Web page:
According to a recent study conducted by the Society of Actuaries, 28% of Americans 50 years old and older underestimate their life expectancy by five years or more- especially women! Underestimating longevity and one’s actual financial needs is problematic as it could lead to one outliving their savings and unable to afford their basic needs and/or long-term care.
As with most things in life, proper planning as well as open and honest communication with spouses or significant others, financial professionals and oneself is vital in ensuring long-term financial stability. None of us have a crystal ball so we never really know what to expect when it comes to what our futures look like. However, some diligence and strategic planning can go a long way. Here are six tips for helping to make your money last:
- Identify long-term goals and develop budgeting techniques that are sensible and sustainable
- Be generous but don’t give all your money away
- If possible, delay cashing in on your social security benefit
- Review your health coverage on a yearly basis
- Keep a stream of income coming in that ISN’T social security or your retirement
- Make smart investments
Long-term goal setting & budgeting
Regardless of whether you are retired or nearing retirement, it is imperative that you have a realistic spending plan that is within your financial means and works for you. The following helps when it comes to setting goals (regardless of whether they are short-term or long-term goals):
- Write your goals down
- Make your goals very specific
- Ensure the goals you set are measurable
- Set a deadline and stick to it
When it comes to prioritizing goals, an article on nerdwallet.com recommends “working [your goals] around your usual expenses, focusing on needs like food and shelter first.” Second in line, as far as priority, is contributing to emergency savings accounts (to ensure you are prepared for the unexpected) and retirement funds (to build the amount of cash you will have to live on once retired). While people may feel compelled to pay off their debts first (such as credit cards, personal loans etc.), paying off debt should happen AFTER you have accounted for necessities (ex. food and shelter) and savings accounts.
Be generous but remember, you come first
As we age, many of us find that we would much rather give gifts to our family and friends than receive gifts- albeit monetary or materialistic gifts. Similarly, the older we get the more pride we take in being able to help others. This generosity is something to admire but it is also something to watch out for. In a recent survey from CreditCards.com, 45% of older adults with adult children gave their adult children money during the COVID-19 pandemic which would have otherwise gone towards their personal finances and/or retirement savings. Life has a tendency of getting in the way sometimes and this is understandable. However, always remember that YOU come first! It is OK to help out family and friends financially when you can but be cautious as to not go overboard with giving your money away. After all, if you don’t take care of you who is going to?!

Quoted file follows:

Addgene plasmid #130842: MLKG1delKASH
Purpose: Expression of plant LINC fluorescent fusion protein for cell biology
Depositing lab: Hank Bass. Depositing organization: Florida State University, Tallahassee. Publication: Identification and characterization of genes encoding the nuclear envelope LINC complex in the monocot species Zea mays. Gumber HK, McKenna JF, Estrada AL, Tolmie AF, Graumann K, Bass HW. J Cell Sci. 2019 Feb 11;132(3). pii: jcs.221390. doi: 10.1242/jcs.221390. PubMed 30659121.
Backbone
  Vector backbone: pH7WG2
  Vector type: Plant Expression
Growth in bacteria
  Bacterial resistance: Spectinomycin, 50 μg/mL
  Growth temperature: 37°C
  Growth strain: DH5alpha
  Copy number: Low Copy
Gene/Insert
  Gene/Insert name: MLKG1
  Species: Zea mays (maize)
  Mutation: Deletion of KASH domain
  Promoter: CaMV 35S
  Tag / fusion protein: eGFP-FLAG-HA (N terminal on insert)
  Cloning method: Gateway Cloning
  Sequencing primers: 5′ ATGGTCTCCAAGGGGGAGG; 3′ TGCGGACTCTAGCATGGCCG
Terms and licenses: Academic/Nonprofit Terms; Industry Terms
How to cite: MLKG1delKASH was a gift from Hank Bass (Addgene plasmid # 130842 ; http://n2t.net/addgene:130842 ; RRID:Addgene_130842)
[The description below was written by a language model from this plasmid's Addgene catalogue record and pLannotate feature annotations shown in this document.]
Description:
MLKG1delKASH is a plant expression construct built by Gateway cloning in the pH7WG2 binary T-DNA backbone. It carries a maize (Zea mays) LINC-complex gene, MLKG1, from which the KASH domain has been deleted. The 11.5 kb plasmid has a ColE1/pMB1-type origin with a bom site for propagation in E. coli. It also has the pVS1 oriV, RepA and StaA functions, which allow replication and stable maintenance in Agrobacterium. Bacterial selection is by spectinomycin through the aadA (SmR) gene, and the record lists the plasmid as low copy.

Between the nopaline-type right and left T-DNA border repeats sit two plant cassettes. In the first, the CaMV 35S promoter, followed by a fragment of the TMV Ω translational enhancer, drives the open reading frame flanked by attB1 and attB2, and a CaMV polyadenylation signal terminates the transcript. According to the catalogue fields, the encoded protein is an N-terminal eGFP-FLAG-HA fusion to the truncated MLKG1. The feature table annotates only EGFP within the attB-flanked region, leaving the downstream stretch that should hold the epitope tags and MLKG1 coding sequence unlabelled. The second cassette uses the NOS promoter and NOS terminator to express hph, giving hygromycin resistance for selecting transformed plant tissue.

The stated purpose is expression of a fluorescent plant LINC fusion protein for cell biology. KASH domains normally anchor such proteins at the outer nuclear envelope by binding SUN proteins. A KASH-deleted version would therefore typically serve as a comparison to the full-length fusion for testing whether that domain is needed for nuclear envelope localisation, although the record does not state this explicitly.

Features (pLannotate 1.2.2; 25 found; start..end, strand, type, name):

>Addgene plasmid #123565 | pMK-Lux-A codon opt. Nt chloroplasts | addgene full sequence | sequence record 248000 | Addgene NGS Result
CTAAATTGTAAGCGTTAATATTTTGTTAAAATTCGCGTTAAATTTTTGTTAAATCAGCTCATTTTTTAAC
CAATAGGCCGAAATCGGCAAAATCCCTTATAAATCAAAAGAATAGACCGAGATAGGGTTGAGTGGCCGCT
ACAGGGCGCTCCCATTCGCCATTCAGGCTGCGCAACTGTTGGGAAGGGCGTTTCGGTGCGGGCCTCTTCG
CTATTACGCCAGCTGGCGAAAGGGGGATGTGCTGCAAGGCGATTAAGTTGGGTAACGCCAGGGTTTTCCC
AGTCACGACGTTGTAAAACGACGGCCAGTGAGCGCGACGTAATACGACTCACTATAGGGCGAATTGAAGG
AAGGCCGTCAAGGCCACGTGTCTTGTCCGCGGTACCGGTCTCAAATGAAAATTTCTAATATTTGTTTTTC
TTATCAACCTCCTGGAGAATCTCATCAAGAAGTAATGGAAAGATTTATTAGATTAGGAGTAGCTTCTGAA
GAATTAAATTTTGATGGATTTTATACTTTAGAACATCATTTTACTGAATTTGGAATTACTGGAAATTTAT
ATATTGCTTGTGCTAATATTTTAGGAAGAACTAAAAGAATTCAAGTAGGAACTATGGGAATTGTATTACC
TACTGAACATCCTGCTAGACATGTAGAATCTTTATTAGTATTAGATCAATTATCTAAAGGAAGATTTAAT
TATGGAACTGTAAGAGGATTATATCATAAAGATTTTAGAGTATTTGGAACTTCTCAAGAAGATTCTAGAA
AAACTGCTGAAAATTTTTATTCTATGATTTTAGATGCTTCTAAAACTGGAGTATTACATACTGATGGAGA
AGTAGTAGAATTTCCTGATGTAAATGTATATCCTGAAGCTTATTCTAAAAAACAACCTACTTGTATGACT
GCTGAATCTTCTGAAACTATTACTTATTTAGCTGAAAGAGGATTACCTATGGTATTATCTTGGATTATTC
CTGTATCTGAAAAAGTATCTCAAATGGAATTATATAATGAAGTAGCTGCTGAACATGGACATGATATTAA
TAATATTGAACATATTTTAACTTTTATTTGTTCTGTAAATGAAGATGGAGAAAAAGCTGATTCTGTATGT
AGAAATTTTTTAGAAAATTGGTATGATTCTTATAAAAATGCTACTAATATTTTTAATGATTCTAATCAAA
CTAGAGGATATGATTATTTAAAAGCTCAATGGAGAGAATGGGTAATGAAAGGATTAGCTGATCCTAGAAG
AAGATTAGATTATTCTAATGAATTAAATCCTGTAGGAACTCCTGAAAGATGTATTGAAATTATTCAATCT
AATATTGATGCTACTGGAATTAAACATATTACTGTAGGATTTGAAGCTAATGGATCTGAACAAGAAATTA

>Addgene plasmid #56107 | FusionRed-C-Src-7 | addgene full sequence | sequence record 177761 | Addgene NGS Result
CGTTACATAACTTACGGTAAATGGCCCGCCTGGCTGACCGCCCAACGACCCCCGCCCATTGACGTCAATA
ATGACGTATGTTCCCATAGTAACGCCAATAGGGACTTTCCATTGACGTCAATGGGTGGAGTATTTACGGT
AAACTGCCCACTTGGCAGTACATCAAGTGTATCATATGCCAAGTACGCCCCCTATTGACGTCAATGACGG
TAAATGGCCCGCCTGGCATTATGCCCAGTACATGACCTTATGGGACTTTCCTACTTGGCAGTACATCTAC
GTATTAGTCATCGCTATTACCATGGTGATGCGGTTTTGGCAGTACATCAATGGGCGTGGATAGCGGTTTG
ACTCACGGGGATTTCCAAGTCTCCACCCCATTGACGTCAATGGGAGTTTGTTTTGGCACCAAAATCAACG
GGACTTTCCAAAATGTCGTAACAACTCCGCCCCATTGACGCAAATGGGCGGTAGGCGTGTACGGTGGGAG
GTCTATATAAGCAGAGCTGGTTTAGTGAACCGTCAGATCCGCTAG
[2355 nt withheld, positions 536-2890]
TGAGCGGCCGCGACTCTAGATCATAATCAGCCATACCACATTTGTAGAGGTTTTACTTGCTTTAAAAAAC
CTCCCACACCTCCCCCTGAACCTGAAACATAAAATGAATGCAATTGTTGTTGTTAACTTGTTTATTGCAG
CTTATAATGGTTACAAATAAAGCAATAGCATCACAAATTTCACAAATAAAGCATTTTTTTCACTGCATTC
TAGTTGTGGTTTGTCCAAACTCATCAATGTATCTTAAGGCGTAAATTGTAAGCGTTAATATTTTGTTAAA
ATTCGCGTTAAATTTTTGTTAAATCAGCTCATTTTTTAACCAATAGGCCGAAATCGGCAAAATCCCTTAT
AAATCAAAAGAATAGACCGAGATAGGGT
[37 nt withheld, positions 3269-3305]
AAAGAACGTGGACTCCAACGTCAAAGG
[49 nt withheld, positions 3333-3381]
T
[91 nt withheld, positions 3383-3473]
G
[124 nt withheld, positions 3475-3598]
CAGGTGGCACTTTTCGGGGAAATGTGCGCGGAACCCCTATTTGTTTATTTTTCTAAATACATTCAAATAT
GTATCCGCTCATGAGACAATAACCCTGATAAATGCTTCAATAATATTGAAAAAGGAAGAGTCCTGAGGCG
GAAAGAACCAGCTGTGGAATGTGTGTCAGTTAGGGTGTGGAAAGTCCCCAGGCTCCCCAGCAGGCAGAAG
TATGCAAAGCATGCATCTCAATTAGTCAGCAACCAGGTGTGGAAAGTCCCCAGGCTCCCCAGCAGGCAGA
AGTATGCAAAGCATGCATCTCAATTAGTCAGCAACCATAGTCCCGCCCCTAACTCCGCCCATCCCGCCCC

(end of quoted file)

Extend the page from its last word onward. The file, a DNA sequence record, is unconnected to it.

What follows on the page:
Hold off on collecting social security for as long as you can
When it comes to social security, remember this: “the more you need your benefit from your long-term security, the more important it is to postpone taking it.” If you wait until you are 70 years old or older to start collecting social security, the benefit based on your employment record is said to increase by 8% of your full-retirement-age benefit each year. This is drastically different than if your social security starts before you reach full retirement age as pre-retirement age social security checks are typically 25% to 30% less.
Ensure you are reviewing your health coverage on a yearly basis
Reviewing your health coverage and health plan is critical- especially during Medicare open enrollment periods. Plans, costs and coverage can change year after year just as your healthcare needs do. Make sure you are selecting the Medicare insurance plan that is best for you using the Medicare Plan Finder tool.
Have alternative streams of income aside from social security and your 401K
After the first few years of being retired, it is not uncommon for people to start to think about getting a part-time job to get them out of the house, help them socialize and bring in some additional cash. Even if the money you’re making in a part-time job isn’t enough to stash away in a savings account, it is still helpful as it keeps you from dipping into your retirement. In addition, retirees that pick up a part-time job are often found to be more optimistic, positive, sharp-witted and fulfilled. So, aside from the financial benefits, re-entering the workforce can provide some favorable mental and emotional benefits as well which is always a good thing!
Thinking about a rewarding part-time job? ABC Home Healthcare Professionals is hiring shoppers, companions and homemakers!Help seniors live safely and independently in their homes- apply online or call us today at 781-245-1880!
Make smart investments
Smart investing is the key to exponential wealth. The general rule of thumb for aging individuals is to have several years’ worth of living expenses in cash or safeguarded investments like CDs and short-term bonds. Playing it safe when it comes to investing is paramount but you do want to have some money to play with as far as investing more aggressively as that is typically where you will get the highest return on your investment. Managing an investment portfolio on your own can be challenging but that is why having a go-to expert in your corner, such as a financial planner, is crucial! Don’t have a financial planner but interested in talking to someone? Email email@example.com for some recommended professionals.